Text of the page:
COH Awarded AARP Grant for Assisted Listening Upgrade

$63,000 to make NH more ‘livable’ for 50-plus crowd – and everyone else



 The Claremont Opera House will add technology that improves sound for those who have hearing challenges. (Courtesy | Claremont Opera House)

This year, the Claremont Opera House prioritized getting kids back to the theater after the pandemic kept them away by hosting field trips, giving them free tickets to shows, and holding no-cost activities every Friday morning. 

Now it’s turning its attention to the other end of the age spectrum. That effort will include technology to help attendees better hear performances and movies. The new system will automatically connect to an attendee’s hearing device, though there will be headsets available too. 

Board president Felicia Brych Dalke said it’s possible thanks to a $6,860 “livable community” grant from AARP New Hampshire.

“We know that it can make a difference for people who would not otherwise go to an event or who are watching their granddaughter’s play but may not be able to hear the spoken word well,” she said. 

It’s one of seven awards AARP New Hampshire announced last week, each intended to make community activities more accessible to people over 50 who have hearing, vision, or mobility challenges. The state Commission on Aging shares that goal, as do a group of North Country towns that developed an “age-in-place” plan intended in part to guide government investments. 

Though, advocates who work with older people note that the accommodations benefit people of all ages.

“AARP New Hampshire is committed to working with local leaders to improve residents’ quality of life through tangible changes,” said state director Christina FitzPatrick. “We are proud to collaborate with this year’s grantees as they make immediate improvements in their communities to jumpstart long-term change, especially for Granite Staters 50 and over.”

AARP New Hampshire has awarded 25 grants since 2017, worth approximately $237,400, said Pamela Dube, associate state director of communications. This year’s grants, totaling $63,000, will support projects ranging from an accessible gazebo to raised garden beds.

 The Littleton Community Center will use its $24,000 grant from AARP on technology, to make events accessible from home. (Courtesy | AARP New Hampshire)

The Littleton Community Center, which hosts family parties, club gatherings, and town government meetings, is using part of its $24,000 grant to modernize its 125-year-old building. That includes installing high-speed internet and a video and audio system to make remote attendance an option. 

It’s the first grant volunteer board member Kathleen Smith has ever written, so she was not expecting to get it. Now she’s thinking about the people who come to the center for the quilting and gardening club meetings and families hosting reunions who want to include relatives who live hundreds of miles away.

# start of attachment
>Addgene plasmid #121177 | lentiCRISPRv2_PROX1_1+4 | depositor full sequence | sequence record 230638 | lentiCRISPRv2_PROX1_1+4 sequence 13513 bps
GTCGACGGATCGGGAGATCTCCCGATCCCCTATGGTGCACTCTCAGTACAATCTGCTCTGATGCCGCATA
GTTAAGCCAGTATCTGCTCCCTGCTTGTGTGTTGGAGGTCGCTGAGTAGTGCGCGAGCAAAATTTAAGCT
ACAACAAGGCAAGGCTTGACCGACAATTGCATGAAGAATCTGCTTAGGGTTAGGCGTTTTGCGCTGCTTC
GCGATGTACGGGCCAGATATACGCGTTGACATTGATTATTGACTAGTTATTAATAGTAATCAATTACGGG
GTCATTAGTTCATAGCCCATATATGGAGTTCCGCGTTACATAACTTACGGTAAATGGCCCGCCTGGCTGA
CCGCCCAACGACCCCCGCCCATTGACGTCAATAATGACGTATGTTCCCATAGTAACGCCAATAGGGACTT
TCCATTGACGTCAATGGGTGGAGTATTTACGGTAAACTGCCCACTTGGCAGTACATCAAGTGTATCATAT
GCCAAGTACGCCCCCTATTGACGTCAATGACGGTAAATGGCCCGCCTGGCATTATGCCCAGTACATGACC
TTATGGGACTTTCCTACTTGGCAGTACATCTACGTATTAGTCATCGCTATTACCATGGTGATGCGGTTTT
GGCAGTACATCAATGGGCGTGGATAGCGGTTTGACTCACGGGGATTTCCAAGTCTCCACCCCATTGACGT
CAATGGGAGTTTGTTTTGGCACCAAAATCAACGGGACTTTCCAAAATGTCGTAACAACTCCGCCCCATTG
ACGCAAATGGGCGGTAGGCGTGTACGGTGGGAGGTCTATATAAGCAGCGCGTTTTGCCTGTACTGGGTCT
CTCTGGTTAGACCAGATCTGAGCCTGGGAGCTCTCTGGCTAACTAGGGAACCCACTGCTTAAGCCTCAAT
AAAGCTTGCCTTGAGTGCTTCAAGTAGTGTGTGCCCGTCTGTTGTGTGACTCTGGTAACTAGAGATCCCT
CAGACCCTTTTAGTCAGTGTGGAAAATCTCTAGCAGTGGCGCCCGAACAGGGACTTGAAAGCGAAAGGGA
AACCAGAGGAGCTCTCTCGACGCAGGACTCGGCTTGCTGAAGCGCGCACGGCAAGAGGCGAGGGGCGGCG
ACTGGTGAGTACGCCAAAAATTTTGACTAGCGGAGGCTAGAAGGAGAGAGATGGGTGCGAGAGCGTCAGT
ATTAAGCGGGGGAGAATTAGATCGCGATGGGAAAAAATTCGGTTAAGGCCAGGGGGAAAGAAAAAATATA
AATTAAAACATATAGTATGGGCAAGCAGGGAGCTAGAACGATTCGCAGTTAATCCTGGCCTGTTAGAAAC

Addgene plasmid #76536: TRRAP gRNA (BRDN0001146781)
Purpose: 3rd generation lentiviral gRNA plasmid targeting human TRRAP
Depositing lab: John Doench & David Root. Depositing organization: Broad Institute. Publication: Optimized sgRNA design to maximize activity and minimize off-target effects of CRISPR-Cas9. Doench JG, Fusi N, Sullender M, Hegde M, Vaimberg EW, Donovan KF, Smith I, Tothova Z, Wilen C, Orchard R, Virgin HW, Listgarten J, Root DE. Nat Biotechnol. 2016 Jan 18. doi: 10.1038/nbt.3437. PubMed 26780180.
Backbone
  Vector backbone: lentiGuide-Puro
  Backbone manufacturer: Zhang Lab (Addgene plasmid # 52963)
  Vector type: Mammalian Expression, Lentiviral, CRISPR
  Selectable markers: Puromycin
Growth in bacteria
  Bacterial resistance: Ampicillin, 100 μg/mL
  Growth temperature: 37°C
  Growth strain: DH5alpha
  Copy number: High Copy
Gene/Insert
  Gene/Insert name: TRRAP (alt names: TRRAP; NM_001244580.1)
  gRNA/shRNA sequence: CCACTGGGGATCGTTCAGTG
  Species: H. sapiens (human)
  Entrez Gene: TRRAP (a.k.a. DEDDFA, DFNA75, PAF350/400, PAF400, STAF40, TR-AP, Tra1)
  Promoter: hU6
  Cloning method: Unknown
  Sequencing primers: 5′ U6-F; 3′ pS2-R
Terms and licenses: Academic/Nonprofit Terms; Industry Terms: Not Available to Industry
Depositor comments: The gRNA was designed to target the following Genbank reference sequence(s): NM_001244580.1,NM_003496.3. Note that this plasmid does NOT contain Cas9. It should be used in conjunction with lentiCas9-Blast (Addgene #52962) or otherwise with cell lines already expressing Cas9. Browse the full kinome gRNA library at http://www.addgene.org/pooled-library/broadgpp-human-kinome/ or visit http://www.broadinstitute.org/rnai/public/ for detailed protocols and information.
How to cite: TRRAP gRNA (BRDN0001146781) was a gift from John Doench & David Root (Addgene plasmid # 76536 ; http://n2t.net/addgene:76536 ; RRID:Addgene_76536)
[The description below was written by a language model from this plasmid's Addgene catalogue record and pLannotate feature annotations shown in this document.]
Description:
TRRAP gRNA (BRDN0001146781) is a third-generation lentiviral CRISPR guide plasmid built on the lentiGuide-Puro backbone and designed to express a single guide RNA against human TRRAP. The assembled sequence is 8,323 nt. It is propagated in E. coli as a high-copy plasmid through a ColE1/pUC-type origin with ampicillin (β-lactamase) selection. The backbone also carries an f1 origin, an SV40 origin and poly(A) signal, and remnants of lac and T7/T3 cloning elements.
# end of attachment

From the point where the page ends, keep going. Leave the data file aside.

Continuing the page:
Smith also hopes the town will agree to allow remote access to its meetings.

“We hope that this will let (the public) participate in civic government,” she said. “You get less and less able to do that (in person) as you get older.”

Maps of biking routes in the North Country will become easier for everyone to read thanks to a $5,000 grant Tri-Town Bicycle received. 

The nonprofit, whose mission includes expanding accessibility to cycling, will use the money to enlarge maps of biking trails and put routes in bold, said Bruce Caplain, founder and executive director. The map is a community guide too – with locations of breweries and coffee shops, lodging, and gear and repair stores – that will also become easier to read.

“The older population likes and uses maps more than the younger generation, who tend to use their phones,” Caplain said. “Given that there are so many retired people moving to and visiting the area and using the cycling resources, it makes sense to ensure that they’re accessible to everyone.”  

Hopinkton is putting its $2,500 grant into an audit of three local walking routes to identify where crosswalks or sidewalks would improve safety and access. It will also promote the social and health benefits of walking. 

Wilton’s $17,000 grant will allow it to create a shaded, accessible gazebo for wildlife viewing. Gather, a food pantry in Portsmouth, received a $2,500 grant to create a community garden with raised garden beds and vertical gardens to enable older residents of local senior housing communities to grow their own food. 

The Gibson Center for Senior Services in North Conway, which led the creation of a multi-town age-friendly plan, will educate older residents about technology that would allow them to age at home with its $5,750 grant. They’ll hold an event in town but also take the project on the road for those with transportation challenges.